Perceptions of the Royal Mail Case in the Netherlands
AbstractThe 1931 Royal Mail case, as a landmark event in the history of British accountancy, did not go unnoticed in the Netherlands. Awareness of the case is reflected by a fairly wide scattering of references in contemporary Dutch documentary sources, notably in the literature of the auditing profession. Because of this, the case provides a convenient opening for studying the comparative development of accounting and auditing in Britain and the Netherlands. This paper documents Dutch references to the Royal Mail case from the 1930s to the early 1950s and it presents an interpretation of the pattern and nature of these references. The materials brought together in this paper show that in interpreting the Royal Mail case, Dutch auditors paid more attention to general issues of auditor responsibility than to the issue of secret reserve accounting with which the case is traditionally associated. The case provided support for those who argued with Limperg that the Dutch profession was ahead of Britain in its views on auditor responsibility.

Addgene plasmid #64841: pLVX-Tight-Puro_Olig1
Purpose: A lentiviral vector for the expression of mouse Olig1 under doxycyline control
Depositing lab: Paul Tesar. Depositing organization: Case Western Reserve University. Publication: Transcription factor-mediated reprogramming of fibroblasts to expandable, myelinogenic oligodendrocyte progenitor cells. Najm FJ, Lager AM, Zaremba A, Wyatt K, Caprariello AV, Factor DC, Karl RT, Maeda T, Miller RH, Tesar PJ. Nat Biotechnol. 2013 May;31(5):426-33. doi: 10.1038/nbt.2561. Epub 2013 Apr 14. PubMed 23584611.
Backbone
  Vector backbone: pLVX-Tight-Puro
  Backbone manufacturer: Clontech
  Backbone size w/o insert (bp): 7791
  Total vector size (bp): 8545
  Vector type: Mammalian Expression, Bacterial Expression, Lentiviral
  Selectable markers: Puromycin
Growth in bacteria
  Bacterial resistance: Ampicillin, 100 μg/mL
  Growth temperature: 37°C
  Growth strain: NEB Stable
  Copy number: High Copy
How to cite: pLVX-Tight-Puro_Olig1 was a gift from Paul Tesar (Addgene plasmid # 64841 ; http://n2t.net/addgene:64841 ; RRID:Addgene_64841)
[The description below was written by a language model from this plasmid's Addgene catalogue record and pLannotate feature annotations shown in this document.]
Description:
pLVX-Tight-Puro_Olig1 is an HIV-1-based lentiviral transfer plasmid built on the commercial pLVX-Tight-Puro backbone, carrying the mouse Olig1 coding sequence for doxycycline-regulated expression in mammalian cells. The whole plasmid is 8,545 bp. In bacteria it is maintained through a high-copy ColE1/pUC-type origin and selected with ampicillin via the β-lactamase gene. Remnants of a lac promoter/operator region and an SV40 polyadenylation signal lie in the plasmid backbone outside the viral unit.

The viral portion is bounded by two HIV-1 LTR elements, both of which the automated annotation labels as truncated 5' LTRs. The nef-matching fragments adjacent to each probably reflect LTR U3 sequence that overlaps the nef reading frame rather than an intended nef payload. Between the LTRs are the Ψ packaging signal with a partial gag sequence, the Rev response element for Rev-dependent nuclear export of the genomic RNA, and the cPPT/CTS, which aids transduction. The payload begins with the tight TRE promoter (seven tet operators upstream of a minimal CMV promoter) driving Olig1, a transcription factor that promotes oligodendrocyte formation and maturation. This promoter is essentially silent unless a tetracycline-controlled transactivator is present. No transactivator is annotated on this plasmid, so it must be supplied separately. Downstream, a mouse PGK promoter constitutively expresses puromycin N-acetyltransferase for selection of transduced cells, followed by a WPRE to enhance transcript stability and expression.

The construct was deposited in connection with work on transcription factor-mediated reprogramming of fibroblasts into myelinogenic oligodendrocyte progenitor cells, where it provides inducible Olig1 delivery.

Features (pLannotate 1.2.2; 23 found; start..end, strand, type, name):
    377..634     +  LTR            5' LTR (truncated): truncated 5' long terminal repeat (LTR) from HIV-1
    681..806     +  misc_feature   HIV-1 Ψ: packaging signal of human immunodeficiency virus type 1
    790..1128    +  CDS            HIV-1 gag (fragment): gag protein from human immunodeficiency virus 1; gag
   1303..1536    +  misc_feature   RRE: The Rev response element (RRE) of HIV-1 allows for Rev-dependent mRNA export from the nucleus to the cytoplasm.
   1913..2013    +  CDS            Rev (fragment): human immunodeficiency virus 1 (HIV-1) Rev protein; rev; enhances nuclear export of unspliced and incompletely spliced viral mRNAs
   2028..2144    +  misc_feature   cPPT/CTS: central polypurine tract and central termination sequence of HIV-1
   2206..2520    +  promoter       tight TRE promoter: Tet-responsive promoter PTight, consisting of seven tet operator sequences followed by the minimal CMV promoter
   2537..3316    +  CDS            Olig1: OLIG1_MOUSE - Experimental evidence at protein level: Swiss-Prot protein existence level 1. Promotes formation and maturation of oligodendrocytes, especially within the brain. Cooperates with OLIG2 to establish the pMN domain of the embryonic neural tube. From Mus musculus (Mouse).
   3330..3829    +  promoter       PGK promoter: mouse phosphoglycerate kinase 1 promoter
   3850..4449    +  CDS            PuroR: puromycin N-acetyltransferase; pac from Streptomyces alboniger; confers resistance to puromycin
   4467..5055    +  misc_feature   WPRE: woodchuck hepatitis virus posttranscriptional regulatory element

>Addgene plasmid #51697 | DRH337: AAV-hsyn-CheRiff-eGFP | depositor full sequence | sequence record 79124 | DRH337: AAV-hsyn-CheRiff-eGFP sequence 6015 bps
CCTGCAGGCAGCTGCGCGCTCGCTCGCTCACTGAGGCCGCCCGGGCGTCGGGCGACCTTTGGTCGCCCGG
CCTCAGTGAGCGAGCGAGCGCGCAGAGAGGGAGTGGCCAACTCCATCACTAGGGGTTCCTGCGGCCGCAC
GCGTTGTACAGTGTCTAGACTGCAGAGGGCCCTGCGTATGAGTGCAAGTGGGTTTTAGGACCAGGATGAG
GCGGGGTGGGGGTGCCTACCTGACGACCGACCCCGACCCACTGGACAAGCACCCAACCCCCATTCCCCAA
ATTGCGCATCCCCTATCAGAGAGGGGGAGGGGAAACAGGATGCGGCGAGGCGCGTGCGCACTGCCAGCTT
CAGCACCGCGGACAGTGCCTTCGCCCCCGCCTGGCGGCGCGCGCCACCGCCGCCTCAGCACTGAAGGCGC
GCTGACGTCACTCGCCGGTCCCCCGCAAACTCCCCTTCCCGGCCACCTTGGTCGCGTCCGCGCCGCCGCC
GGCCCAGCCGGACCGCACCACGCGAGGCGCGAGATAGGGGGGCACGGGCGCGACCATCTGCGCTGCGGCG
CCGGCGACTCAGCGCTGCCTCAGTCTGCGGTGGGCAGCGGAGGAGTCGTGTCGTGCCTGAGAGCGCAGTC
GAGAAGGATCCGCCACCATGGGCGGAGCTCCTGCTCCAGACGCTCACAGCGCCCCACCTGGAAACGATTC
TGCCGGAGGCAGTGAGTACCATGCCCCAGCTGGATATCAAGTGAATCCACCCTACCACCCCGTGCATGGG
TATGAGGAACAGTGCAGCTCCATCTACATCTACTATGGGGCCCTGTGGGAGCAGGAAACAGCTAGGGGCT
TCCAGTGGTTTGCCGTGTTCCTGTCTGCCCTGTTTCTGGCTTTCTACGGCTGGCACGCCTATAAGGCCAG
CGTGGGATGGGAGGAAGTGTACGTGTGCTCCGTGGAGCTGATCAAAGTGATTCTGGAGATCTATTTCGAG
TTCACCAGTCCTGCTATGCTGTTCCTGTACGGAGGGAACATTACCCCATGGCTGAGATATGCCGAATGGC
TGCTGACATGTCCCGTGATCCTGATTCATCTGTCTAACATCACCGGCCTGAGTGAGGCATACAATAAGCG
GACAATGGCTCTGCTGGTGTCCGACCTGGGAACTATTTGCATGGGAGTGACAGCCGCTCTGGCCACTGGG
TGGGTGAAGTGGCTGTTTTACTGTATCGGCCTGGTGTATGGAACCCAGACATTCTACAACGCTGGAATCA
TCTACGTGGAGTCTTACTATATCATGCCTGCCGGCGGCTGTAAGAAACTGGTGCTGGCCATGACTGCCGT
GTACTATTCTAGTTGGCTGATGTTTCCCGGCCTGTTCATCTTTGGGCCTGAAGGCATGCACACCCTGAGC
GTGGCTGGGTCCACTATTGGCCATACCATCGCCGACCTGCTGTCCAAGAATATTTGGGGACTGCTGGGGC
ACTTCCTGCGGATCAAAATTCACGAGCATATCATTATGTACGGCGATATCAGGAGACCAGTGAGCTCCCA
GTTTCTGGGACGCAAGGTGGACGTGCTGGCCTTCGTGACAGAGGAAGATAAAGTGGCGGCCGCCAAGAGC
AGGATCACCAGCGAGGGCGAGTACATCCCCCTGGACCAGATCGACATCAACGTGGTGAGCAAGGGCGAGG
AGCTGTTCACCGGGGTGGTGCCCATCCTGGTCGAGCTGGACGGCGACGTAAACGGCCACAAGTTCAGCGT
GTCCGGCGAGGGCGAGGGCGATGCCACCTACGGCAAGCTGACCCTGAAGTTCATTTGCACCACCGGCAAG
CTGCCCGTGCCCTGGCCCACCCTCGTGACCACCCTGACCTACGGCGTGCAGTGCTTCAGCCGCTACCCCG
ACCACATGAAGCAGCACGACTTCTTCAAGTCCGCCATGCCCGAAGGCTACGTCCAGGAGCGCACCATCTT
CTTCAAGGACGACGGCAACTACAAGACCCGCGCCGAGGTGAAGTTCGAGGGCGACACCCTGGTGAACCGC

Date of creation: 1998
- Malcolm Anderson, 1999. "Accounting History Publications 1998," Accounting, Business and Financial History, Taylor and Francis Journals, vol. 9(3), pages 375-384.
- Camfferman, Kees, 1998. "Influence of German Betriebswirtschaftslehre on Dutch Bedrijfseconomie with particular reference to accounting," Serie Research Memoranda 0035, VU University Amsterdam, Faculty of Economics, Business Administration and Econometrics.